SpaceX's recently landed Falcon 9 rocket was transported to its new home yesterday at Cape Canaveral, Florida. The vehicle, which landed on a floating drone ship on May 6th after launching into space, was taken from Port Canaveral to SpaceX's hangar at Launch Complex 39A — a spaceport the company leases from NASA at Kennedy Space Center. There, the Falcon 9 joined the two other rockets that SpaceX has landed.
This rocket is the second Falcon 9 that has landed on a drone ship at sea. Prior to the vehicle's launch, SpaceX didn't have high expectations the rocket would stick the landing. The Falcon 9 had to launch a Japanese communication satellite into a very high orbit above Earth, so the vehicle was going particularly fast and burned up a lot of fuel during ascent. When it returned to Earth from space, the rocket hit the atmosphere at close to 4,000 miles per hour, according to SpaceX, and it landed with just 3 seconds of propellant to spare.
SpaceX didn't have high expectations this rocket would stick the landing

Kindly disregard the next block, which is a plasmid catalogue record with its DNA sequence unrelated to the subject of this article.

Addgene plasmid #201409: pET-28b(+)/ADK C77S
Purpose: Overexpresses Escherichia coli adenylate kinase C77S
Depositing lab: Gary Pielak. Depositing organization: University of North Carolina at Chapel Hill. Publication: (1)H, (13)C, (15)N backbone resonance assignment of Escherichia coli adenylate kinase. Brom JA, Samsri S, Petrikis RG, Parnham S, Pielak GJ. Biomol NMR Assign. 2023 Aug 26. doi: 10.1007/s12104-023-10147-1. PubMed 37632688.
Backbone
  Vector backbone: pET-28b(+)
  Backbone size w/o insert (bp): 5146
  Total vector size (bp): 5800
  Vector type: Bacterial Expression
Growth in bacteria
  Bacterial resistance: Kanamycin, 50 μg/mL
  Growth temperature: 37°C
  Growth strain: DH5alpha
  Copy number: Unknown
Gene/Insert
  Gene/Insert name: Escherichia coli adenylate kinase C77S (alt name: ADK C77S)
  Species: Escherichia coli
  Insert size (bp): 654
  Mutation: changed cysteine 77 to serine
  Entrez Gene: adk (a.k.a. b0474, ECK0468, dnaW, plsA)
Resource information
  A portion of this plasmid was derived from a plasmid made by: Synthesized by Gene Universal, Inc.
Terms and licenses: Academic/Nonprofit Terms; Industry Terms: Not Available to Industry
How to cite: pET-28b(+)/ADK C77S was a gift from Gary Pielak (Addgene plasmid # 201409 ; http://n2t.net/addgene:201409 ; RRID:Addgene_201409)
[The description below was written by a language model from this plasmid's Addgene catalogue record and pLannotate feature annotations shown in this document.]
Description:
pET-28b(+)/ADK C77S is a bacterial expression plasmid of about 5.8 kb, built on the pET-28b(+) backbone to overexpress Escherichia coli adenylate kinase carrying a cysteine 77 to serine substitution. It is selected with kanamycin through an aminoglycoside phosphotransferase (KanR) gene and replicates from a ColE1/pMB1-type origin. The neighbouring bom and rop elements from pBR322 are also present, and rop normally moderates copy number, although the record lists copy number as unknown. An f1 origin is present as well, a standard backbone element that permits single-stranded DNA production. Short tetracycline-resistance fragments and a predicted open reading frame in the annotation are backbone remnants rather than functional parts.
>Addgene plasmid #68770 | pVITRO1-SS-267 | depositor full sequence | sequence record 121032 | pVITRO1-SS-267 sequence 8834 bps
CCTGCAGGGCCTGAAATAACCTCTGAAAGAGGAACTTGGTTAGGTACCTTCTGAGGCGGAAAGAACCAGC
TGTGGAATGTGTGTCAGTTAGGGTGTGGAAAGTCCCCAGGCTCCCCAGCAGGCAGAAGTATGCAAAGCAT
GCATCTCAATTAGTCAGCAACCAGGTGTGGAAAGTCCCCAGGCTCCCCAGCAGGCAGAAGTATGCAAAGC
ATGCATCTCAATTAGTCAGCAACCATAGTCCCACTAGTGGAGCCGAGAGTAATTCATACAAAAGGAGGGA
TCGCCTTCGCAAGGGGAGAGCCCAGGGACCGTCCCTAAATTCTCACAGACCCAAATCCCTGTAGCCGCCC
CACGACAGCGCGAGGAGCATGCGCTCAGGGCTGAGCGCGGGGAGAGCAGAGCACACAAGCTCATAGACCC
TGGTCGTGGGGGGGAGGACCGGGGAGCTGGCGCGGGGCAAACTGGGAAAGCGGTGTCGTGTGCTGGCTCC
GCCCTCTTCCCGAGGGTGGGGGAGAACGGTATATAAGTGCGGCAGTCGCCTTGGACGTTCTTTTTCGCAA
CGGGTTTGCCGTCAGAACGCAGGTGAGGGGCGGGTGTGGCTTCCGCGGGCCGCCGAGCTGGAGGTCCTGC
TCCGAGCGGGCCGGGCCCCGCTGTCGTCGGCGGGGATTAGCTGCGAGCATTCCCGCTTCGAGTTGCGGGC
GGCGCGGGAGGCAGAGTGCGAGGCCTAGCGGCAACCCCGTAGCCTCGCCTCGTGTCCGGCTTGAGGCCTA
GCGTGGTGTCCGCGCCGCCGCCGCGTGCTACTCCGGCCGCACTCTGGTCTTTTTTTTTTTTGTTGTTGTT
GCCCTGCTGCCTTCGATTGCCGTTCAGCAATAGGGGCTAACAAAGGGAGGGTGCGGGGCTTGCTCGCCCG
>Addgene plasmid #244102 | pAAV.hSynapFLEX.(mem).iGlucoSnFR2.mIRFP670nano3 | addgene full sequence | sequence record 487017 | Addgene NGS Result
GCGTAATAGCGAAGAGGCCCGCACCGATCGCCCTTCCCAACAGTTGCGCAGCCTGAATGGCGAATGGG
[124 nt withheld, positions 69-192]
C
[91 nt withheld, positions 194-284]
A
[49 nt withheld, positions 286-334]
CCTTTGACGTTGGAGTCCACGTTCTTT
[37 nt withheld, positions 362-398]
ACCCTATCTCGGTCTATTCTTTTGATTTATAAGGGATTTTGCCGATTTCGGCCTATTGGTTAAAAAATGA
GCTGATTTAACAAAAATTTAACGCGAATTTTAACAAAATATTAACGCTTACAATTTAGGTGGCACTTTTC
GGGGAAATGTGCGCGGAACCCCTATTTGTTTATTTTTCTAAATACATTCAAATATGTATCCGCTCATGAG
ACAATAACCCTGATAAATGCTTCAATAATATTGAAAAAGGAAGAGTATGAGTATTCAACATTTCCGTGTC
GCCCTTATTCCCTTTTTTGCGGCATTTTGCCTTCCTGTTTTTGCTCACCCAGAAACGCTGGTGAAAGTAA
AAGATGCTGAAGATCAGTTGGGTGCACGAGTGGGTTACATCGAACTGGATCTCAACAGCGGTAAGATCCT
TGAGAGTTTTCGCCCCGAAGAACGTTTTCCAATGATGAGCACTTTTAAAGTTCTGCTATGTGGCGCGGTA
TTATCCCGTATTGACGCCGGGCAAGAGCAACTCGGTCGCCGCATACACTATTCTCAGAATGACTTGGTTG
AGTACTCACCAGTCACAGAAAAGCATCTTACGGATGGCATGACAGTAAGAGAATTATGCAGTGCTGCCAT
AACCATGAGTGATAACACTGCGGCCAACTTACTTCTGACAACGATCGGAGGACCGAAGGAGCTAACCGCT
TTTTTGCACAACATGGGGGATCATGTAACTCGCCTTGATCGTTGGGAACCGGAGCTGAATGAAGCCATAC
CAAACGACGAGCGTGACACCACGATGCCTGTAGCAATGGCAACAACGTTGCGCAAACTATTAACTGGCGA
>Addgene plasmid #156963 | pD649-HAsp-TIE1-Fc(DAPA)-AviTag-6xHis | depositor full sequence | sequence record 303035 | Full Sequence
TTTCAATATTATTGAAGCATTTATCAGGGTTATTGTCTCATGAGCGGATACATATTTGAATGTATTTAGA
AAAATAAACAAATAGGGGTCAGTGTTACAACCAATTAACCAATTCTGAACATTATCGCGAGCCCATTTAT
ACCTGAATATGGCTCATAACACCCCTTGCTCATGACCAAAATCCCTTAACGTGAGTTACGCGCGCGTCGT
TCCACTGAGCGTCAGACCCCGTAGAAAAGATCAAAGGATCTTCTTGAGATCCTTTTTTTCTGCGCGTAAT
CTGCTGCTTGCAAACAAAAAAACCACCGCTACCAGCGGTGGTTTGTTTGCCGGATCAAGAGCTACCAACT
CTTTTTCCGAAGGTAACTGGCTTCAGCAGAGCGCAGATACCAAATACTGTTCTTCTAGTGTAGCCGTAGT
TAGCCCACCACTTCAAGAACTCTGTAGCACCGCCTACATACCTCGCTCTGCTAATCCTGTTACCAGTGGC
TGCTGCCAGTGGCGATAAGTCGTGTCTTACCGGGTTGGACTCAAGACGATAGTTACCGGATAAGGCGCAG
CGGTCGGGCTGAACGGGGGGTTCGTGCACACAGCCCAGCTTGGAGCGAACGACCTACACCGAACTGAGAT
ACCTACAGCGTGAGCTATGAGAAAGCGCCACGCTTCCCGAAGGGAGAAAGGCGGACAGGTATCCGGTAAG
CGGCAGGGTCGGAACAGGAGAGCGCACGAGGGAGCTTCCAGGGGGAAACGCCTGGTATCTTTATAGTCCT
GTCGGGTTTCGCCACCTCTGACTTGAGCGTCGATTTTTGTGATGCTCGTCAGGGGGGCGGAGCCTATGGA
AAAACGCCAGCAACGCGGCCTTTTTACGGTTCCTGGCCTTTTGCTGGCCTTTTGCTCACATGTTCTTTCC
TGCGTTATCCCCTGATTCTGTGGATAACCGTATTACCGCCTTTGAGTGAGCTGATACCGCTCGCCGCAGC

The rocket will stay in the 39A hangar for now, along with the rockets SpaceX landed in April and December. SpaceX's hangar can house up to five Falcon 9s at once, so now the room is more than halfway full. If the company keeps successfully landing its vehicles, the hangar may soon run out of space for these recovered rockets.
SpaceX does have the option to move some of the Falcon 9s to the company's test facility in McGregor, Texas. After undergoing inspections in Florida, this latest rocket will eventually be transported there for further testing to see how reliable it will be if flown into space a second time. SpaceX hasn't indicated when this Falcon 9 will fly again.
Check out the Falcon 9's trip to the 39A hangar below:
All photos courtesy of SpaceX. The new Falcon 9 is seen at the center.